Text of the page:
The number of homeless students in the New York City public school system rose again last year, according to state data released recently. The increase pushed the city over a sober milestone: One in every 10 public school students was homeless at some point during the 2016-17 school year.
English Language Learners, also referred to as dual Language Learners (DLLs) — those under age 8 with at least one parent who speaks a language other than English at home — make up 32 percent of the U.S. young child population and a growing share of children in most states. While these young learners stand to benefit disproportionately from high-quality early childhood education and care (ECEC), they are less likely than their peers to be enrolled in such programs—potentially contributing to lags in kindergarten readiness and later academic achievement.
Reading instruction, especially if you're in a state with the Common Core Standards, is the responsibility of all teachers these days. However, there are probably more ways to teach reading that you can "shake a stick at." And, with all the often competing research recommendations, it can be unclear to teachers which ones they should use in the classroom. This four-part series will specifically examine the biggest mistakes many teachers make when it comes to reading instruction.
The Smithsonian American Art Museum hosted a family day to celebrate Hispanic History Month. Hundreds attended the event that featured performances, face painting and a museum-wide scavenger hunt to look for works by Hispanic artists and art inspired by Hispanic culture.
When Hurricane Maria struck, Aida Díaz hid in her bathroom with four other family members, including her mother and sister. When she emerged, water had come into her home through the roof. After she tended to more immediate concerns in her home, Díaz, the head of the 40,000-member Asociación de Maestros de Puerto Rico, had thousands of members of her teacher’s union to think about.
The schools in Puerto Rico are facing massive challenges. All the public schools are without electricity, and more than half don't have water. More than 100 are still functioning as shelters. But Puerto Rico's Secretary of Education, Julia Keleher, tells us that the schools that are open are serving as connection points for communities. They've become a place where children and their families can eat a hot meal and get some emotional support, too.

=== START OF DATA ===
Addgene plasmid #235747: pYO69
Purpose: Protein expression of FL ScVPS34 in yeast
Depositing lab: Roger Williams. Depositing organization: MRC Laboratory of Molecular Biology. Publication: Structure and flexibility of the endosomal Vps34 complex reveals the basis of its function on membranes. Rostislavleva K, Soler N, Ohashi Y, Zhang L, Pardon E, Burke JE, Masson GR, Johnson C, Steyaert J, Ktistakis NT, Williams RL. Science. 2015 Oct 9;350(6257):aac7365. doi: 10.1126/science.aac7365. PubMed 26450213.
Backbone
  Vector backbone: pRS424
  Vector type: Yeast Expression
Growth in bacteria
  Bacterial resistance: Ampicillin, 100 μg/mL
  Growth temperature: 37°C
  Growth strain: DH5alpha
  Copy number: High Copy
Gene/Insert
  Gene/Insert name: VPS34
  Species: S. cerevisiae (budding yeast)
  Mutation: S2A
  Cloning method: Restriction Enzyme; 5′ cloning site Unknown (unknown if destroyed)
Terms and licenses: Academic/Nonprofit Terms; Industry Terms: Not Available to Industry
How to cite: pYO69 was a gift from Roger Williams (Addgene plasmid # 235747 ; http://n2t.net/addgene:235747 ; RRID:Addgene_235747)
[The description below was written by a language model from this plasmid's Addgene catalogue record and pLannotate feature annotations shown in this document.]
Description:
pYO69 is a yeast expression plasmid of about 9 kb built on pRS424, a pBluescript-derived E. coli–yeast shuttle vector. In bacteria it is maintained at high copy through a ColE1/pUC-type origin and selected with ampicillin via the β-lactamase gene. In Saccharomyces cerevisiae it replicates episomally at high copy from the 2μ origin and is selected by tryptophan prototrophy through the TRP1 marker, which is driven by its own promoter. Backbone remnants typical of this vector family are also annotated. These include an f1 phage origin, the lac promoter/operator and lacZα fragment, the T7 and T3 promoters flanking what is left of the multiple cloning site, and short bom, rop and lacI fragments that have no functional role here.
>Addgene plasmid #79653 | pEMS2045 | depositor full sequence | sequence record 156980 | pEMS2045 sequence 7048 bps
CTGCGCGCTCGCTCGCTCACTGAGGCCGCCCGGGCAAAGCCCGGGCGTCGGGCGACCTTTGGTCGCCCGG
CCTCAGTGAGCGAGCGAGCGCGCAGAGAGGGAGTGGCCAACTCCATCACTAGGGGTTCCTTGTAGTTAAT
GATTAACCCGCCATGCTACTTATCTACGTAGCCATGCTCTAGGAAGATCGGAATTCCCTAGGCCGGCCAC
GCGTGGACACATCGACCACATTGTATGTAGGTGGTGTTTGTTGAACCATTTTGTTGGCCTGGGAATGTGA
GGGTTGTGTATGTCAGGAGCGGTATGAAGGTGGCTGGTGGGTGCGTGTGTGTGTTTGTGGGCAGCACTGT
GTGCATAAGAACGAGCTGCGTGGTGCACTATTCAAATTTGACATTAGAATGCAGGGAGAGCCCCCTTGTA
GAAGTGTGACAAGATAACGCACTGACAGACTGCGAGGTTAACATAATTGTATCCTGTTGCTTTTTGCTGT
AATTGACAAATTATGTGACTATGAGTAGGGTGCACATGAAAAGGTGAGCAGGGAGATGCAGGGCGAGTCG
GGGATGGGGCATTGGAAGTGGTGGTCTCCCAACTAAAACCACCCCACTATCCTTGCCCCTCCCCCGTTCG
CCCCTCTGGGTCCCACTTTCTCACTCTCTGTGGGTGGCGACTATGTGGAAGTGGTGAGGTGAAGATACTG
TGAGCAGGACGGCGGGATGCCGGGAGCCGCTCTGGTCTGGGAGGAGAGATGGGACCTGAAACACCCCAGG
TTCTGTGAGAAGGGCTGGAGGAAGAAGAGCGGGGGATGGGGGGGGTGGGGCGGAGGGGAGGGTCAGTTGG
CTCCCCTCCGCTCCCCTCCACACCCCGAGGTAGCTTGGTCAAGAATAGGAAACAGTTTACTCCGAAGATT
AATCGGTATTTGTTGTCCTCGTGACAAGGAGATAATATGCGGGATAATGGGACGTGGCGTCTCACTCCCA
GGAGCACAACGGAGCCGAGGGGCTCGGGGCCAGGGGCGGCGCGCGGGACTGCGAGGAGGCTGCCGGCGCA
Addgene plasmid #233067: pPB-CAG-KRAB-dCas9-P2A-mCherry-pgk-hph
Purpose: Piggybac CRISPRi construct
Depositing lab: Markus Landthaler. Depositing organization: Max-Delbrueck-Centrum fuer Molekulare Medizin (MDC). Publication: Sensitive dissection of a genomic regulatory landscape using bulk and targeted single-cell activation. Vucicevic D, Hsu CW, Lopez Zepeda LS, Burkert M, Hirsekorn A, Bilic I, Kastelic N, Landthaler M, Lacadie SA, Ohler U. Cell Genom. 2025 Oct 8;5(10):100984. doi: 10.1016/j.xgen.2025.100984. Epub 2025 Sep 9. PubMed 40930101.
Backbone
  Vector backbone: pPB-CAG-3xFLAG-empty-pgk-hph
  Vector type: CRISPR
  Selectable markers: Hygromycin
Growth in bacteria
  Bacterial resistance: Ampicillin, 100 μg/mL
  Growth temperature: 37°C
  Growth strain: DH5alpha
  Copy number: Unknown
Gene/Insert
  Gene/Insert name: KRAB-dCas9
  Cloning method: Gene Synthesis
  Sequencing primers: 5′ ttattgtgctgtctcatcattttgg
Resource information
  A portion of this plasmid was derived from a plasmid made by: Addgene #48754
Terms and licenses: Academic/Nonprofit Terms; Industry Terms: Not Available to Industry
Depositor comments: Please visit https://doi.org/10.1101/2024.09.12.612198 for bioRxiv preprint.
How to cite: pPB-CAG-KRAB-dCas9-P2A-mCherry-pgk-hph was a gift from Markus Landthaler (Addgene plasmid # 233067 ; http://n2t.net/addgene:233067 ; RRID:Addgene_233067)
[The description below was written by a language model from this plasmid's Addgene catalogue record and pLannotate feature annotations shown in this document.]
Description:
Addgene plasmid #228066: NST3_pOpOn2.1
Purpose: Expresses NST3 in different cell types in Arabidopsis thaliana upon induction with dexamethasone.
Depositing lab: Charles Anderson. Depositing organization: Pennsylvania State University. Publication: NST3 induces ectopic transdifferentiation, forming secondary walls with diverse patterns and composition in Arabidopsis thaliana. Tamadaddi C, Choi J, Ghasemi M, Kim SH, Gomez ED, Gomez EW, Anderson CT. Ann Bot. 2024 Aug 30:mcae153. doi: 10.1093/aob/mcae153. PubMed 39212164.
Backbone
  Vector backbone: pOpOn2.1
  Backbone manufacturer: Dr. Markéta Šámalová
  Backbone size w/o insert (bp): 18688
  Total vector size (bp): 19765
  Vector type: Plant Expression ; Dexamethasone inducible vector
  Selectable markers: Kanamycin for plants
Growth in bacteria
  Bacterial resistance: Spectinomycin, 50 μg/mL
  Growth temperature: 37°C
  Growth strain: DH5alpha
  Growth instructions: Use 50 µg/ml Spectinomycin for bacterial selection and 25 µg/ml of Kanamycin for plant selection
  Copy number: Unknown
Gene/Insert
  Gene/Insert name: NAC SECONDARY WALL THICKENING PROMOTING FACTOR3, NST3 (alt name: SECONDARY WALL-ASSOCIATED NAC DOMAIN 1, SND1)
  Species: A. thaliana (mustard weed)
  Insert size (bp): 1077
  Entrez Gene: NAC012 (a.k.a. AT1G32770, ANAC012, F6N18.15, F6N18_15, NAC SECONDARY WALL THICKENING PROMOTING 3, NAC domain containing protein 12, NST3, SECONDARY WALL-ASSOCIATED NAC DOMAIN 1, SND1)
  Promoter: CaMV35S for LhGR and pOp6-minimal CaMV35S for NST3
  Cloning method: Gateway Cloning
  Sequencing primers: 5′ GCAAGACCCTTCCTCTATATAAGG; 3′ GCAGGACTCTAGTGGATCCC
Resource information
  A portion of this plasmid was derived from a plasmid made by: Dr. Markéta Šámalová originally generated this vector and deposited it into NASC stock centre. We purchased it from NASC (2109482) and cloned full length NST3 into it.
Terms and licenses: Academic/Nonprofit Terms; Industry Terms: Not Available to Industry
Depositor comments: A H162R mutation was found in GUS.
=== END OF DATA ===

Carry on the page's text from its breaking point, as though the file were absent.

In the years after the Supreme Court's landmark 1954 decision in Brown v. Board of Education, many Southern states revolted against school desegregation orders. Not Florida. There, leaders accepted them. But there is growing evidence the schools in the nation's third most-populous state are resegregating, according to a report released last month by UCLA’s Civil Rights Project.
Can Puerto Rico's schools get back on their feet in just over a month after the island was devastated by Hurricane Maria? The U.S. territory's top school official is making a push to do just that.
An Education Week reporter and photojournalist went to Puerto Rico this month to see firsthand the devastation on the island after Hurricane Maria. They learned that the island's education secretary hasn't even heard from 20 percent of Puerto Rico's nearly 1,200 schools, and many people are still struggling to access basic supplies, including food and water. When Education Week shared these stories on social media, readers wanted to know: How can we help? People asked about sending supplies. Teachers even asked if they could travel to the island to teach while schools and communities rebuilt. Here are some ways educators can help.
Celia C. Pérez and Jennifer Mathieu, authors of the recently published The First Rule of Punk (Viking, Aug. 2017; Gr 4-7) and Moxie (Roaring Brook, Sept. 2017; Gr 8 Up), respectively offer middle grade and young adult readers complex protagonists who express themselves and their incipient feminism and activism through zines.